April 17, 2009Client Alert

Government Guidance Clarifies Some COBRA Premium Subsidy Issues

On March 31, 2009, the Internal Revenue Service issued guidance to clarify certain issues arising under the American Recovery and Reinvestment Act of 2009 ("ARRA") and its COBRA premium assistance requirement. Among other items, this guidance defines an "involuntary termination.”

For purposes of COBRA administration, the IRS now defines involuntary termination as "a severance from employment due to the independent exercise of the unilateral authority of the employer to terminate employment, other than due to the employee's implicit or explicit request, where the employee was willing and able to continue performing services." The IRS further went on to indicate when an involuntary termination has occurred and when it has not in the following situations:

Involuntary Termination

Voluntary Termination

  • Employer's failure to renew an employment contract at the time the contract expires;
  • Constructive discharge terminations provided the employee quit due to a material negative change in the employment relationship with the employer;
  • A lay-off which reduces the employee's hours to zero;
  • A reduction in hours to an amount greater than zero when it is a material negative change in the employment and this causes the employee to quit;
  • An employee's decision to quit rather than be terminated; and
  • A lockout initiated by the employer.
  • Involuntary termination of health coverage, not employment;
  • Employee's resignation;
  • Employee's death;
  • Loss of health coverage due to other qualifying events, such as divorce or the end of dependent's eligibility due to age restrictions in the plan (but not due to loss of employment);
  • Absence from work due to illness or disability (however, if the employer takes action to terminate an employment based upon the illness or disability, it may constitute involuntary termination); and
  • A Strike.

Questions remain outstanding. For example, informal comments from the Internal Revenue Service first considered a call to active military duty to be a voluntary termination of employment. The IRS representatives have since recanted and suggest that the call to active military duty might constitute involuntary termination.

Employers should remember that the Department of Labor is tasked with determining whether or not a termination is involuntary when there is a dispute between the employee and the employer. Consequently, in a close call, it may be a better practice for the employer to treat the termination as voluntary and defer to the Department of Labor to settle the dispute (assuming the employee utilizes his or her appeal rights).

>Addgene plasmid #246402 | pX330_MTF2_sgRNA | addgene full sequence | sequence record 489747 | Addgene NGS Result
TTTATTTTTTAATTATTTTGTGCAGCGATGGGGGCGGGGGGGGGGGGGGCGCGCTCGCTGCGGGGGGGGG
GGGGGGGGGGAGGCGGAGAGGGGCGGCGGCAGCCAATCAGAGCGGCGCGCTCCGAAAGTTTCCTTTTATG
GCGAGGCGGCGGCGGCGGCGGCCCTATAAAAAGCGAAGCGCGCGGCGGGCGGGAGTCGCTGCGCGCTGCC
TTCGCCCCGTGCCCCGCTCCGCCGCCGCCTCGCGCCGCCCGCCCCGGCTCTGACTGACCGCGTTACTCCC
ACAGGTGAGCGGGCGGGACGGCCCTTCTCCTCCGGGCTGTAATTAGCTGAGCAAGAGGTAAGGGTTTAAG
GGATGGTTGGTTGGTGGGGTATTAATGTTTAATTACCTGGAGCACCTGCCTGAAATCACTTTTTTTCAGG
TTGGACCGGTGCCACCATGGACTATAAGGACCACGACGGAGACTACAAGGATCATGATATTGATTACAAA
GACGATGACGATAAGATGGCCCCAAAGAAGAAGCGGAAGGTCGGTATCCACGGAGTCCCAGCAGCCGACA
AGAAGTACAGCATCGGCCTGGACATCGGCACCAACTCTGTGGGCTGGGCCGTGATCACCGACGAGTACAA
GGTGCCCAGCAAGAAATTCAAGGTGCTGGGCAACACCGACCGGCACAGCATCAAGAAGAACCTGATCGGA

The IRS guidance addresses other issues as well. For example, it explains how the premium reduction is calculated, and it clarifies when the premium reduction period begins and ends (for example, for plans which start COBRA immediately upon termination rather than through the end of the month).

In addition, since our last client alert, the Department of Labor has revised its position regarding which qualified beneficiaries receive ARRA COBRA notices. Initially, and as stated in ARRA, all qualified beneficiaries who experience(d) the COBRA qualifying event between September 1, 2008 and December 31, 2009 were to receive notice of their rights. The Department of Labor has since announced that the following distribution standards will be sufficient.



Extended Election Notice

  • Employees who were involuntarily terminated and lost or discontinued COBRA between September 1, 2008 and February 16, 2009 (i.e., AEIS who were not on COBRA as of February 17, 2009.

General Notice (long form)

  • Employees who had a qualifying event other than involuntary termination (e.g., divorce, death, etc.) between September 1, 2008 and February 16, 2009 AND who were not provided COBRA notice at that time;
  • Employees who have any sort of qualifying event (involuntary termination or otherwise) between February 17, 2009 and December 31, 2009.

General Notice (short form)

  • Employees who were on COBRA coverage as of February 17, 2009 regardless of the qualifying event which created the COBRA entitlement.

This client alert is one of a series designed to provide summaries of the American Recovery and Reinvestment Act of 2009 ("The Act") and information and guidance regarding opportunities and relief made available through The Act. All of The Act client alerts are available on Michael Best's Stimulus and Economic Recovery Team publications page. For additional information on this topic, please feel free to contact one of the authors of this alert or your Michael Best attorney.

If you are interested in learning about other provisions included in The Act, the Michael Best Stimulus and Economic Recovery Team is prepared to assist you in understanding the implications and in developing and implementing a strategy to secure the benefits of this unprecedented legislation. Specifically, we will assist you to identify opportunities, prepare appropriate proposals and make targeted contacts to secure funds. We will also work with you to ensure that your applications are tailored to meet your needs and that your funded projects proceed in compliance with award requirements and applicable laws.